One of the most important features of the process of devolution is how it draws supposedly unionist parties into trying to one-up the actual separatists in their belligerent attitude towards British institutions.
Most recently, this ‘more powers!’ reflex has manifested itself in two important ways. It has induced the Scottish Conservatives to indulge the SNP’s nonsense about a ‘Westminster power-grab’ against the devolution settlement; and it has just led Labour and Liberal Democrat MSPs to row in behind Nicola Sturgeon’s ‘veto’ of the Withdrawal Bill.
That the First Minister has managed to hold onto them is, in some ways, quite remarkable. The idea that the Government was secretly plotting against devolution was useful nonsense which allowed Edinburgh and Cardiff to squeeze a great many very damaging concessions out of Westminster.
But having won those concessions, the Welsh Assembly has given consent to the Bill. Wales, which has a Labour/Liberal Democrat government. Yet their party comrades in Scotland have decided instead to support the SNP’s version of events – events engineered by the Nationalists with the sole intention of trying to rouse the ire of the Scottish public against the British state.
Sturgeon gambled heavily on the popular idea that Scottish voters would not abide being ‘dragged out of the EU’ in the immediate aftermath of the referendum, and their stubborn quiescence has cost her dearly. It makes sense for the SNP to try and pain this conflict in the most dramatic possible terms. It is more difficult to see how supposedly unionists parties can justify supporting her, now that the Welsh have scotched “threat to devolution” fiction.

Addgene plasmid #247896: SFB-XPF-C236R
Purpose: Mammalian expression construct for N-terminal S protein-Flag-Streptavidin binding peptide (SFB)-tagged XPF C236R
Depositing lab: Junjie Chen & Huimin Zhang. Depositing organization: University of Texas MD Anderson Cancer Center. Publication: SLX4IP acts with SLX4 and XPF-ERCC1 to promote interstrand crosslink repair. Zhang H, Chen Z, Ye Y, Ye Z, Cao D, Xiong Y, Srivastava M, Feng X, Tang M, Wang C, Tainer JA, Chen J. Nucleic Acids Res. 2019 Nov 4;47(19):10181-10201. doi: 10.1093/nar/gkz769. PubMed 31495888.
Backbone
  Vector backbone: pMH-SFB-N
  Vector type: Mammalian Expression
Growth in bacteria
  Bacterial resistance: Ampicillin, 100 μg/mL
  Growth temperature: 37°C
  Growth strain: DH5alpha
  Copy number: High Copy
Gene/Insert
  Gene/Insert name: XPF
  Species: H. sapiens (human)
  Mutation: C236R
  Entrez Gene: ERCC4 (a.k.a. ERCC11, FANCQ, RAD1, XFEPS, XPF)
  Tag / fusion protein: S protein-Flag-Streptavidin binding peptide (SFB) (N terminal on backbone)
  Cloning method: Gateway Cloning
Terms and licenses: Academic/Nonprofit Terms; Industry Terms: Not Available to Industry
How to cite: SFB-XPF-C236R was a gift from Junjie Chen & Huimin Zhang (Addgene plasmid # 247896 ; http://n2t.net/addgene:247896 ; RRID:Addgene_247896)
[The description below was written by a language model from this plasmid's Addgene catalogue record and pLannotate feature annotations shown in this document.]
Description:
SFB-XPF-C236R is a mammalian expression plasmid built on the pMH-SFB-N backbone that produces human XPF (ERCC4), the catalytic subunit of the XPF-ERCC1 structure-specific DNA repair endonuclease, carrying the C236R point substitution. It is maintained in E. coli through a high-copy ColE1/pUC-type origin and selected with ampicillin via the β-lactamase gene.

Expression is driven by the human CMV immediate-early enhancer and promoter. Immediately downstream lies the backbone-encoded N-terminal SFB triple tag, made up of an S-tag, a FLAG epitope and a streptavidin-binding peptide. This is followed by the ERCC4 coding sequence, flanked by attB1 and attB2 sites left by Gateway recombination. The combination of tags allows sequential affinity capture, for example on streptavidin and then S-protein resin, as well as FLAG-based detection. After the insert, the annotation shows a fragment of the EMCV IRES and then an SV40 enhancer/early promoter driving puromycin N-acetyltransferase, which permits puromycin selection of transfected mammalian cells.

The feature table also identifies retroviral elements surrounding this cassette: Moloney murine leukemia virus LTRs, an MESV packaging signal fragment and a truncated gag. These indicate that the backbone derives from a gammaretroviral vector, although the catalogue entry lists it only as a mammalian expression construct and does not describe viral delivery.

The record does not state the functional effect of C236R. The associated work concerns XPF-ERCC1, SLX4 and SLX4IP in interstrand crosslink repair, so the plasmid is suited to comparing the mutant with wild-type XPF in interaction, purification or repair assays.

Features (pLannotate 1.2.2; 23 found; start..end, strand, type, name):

Despite some excitable headlines, this is not a ‘constitutional crisis’. The British constitution is actually pretty well-engineered to avoid those, despite Tony Blair’s various initiatives. The sovereignty of Parliament is an elegant mechanism which allows for the resolution of any dispute, and the unblocking of any jam in the system, if the will is there.
Theresa May is right to “push on” with the Withdrawal Bill. As she said in a speech shortly after becoming leader, it is important for the Government to defend the role and prerogatives of UK institutions. To bow before the SNP’s conjured veto would be to send yet another signal that government by our united Parliament were somehow illegitimate.
But the Government should tread carefully nonetheless. With Labour and the Liberal Democrats providing them with the appearance of a ‘popular front’, the Nationalists may be better able to stir up anti-Westminster feeling than they could when pitching for independence, which remains unpopular.
Finally, these events should prompt some re-thinking amongst the Scottish Tories. For whilst Ruth Davidson’s troops have rightly chosen to fight the Scottish Government over the Withdrawal Bill, they were playing the same game as their Labour and Lib Dem counterparts when they colluded with, and thus bolstered the credibility of, the SNP’s line about a ‘threat to devolution’.